What Is An Estate Tax

According to the Internal Revenue Service (IRS) an Estate Tax is a tax that is imposed on your right to transfer your property and belongings after your death. The individual who is in charge of handing and filing an Estate Tax return is often the estate representative. An estate representative can be an family attorney or a family member who was declared the executor of a state in a will. When dealing with an Estate Tax there are number of things that an individual or family must do when preparing to deal with the Internal Revenue Service (IRS).


An Estate Tax return is due to be submitted to the Internal Revenue Service (IRS) nine months after the estate owner passed away. As with regular tax returns it is possible for estate representatives or family members to obtain a deadline extension. If tax is owed on the estate it still needs to be paid before the nine months arrives even if an return deadline was granted. Not paying the estimated amount of estate taxes due can result in late fees or additional penalties.

The Internal Revenue Service (IRS) will determine the amount of tax owed by taking the fair market value of all property items that were previously owned by the estate owner before he or she passed away. Fair market value takes into account when an item was purchased and exactly how much it is worth today. When all of these items are added up the total is referred to as the Gross Estate. As with traditional tax returns estate taxes are allowed tax credits and tax deductions. When all of these items are computed together the amount of tax owed will be determined.

Most of the laws that we should understand are very simple. However, if you fail to understand these laws then you might suffer huge losses. Some of these basic principles are:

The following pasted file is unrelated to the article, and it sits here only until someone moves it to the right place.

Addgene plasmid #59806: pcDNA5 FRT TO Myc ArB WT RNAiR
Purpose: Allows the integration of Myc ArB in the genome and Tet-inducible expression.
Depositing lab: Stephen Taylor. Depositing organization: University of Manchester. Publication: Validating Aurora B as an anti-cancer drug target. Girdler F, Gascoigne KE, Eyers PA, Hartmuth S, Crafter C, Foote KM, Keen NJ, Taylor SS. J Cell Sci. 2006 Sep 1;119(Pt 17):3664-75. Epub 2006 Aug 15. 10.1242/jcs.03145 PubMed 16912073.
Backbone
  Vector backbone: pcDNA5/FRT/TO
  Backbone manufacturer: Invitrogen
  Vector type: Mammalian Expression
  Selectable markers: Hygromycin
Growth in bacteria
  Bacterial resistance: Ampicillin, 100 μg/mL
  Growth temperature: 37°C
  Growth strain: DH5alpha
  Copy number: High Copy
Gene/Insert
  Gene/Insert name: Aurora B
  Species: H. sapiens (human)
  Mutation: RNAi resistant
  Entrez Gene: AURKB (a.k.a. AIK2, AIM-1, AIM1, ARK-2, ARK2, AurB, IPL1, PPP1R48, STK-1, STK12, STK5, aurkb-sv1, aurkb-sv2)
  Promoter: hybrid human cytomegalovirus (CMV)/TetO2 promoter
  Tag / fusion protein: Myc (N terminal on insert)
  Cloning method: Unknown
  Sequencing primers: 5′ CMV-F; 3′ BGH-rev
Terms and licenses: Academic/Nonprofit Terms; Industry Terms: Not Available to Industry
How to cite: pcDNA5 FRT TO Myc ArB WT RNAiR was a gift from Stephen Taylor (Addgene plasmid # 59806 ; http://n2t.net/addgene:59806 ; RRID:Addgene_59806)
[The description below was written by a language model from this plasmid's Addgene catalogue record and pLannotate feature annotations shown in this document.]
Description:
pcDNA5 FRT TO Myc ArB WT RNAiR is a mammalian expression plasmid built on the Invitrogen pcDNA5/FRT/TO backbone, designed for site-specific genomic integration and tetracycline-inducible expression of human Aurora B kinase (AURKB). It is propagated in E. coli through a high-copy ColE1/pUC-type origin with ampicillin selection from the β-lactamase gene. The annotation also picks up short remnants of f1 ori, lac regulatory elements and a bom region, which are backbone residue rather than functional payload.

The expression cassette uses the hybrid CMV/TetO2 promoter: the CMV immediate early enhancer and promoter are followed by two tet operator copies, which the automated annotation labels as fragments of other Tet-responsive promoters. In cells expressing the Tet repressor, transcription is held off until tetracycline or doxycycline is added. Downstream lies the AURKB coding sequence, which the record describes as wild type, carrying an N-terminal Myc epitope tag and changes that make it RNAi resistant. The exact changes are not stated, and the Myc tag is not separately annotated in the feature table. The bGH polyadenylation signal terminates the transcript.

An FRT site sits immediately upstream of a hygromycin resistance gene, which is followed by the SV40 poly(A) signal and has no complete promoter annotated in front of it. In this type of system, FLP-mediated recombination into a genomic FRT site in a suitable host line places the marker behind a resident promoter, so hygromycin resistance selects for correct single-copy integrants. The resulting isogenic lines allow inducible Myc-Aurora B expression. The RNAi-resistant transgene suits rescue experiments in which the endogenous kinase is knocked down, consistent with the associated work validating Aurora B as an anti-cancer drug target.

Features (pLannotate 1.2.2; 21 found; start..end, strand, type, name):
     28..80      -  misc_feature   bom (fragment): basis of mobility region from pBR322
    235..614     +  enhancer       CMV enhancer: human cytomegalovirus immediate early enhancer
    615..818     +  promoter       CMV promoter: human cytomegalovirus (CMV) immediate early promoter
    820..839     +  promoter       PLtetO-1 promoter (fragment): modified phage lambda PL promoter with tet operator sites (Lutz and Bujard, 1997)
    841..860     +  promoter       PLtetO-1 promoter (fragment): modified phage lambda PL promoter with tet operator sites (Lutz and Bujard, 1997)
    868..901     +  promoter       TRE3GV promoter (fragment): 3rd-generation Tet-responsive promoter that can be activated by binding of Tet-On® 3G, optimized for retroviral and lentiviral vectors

1) Real Estate Taxes Can Be Avoided While Selling Home- According to the law of real estate you would be exempted from profits if you are selling your home for not more than $250,000 if you file your request singly and $500,000 if you are filing it jointly. Such laws are made to safeguard the families and let them own their house or encourage investment in the real estate. What is more? If your profit is more than the specified amount then the tax is levied upon the price exceeding the limit but that home should be your primary residence to avail any such benefits. For qualifying it as your primary residence you should stay there for at least two to five years before selling it.

2) Deductible Mortgage Interest – Most of us get mortgage whenever we buy a home. Mortgage interest proves to be the largest tax deductions one can ever have. What is more? Interest you pay on mortgage for homes other than primary residence is also tax deductible. Even the payments made against your primary mortgages or home equity loans is deductible.

3) Losses Incurred In Real Estate are Tax Deductible- When you file your tax with IRS, you can claim your loss on real estate if the selling price of that real estate is less than what you paid for it. It would be deducted from your tax.

4) Save Taxes By Reinvesting In Real Estate- If the real estate you purchased is not primary residence of yours even then all your capital gains are not calculated in taxes as your profits. You need to reinvest your profits in an another real estate within a period of two years if the property you sold was not your primary residence. This way you can avoid capital gains tax on your property sales.

Therefore, you can understand the importance of understanding the semantics of tax deductions that are required to save a lot of money you would have paid otherwise as your capital gain tax. You should take advice of a good tax professional to avail many such real estate deductions that are there in the law.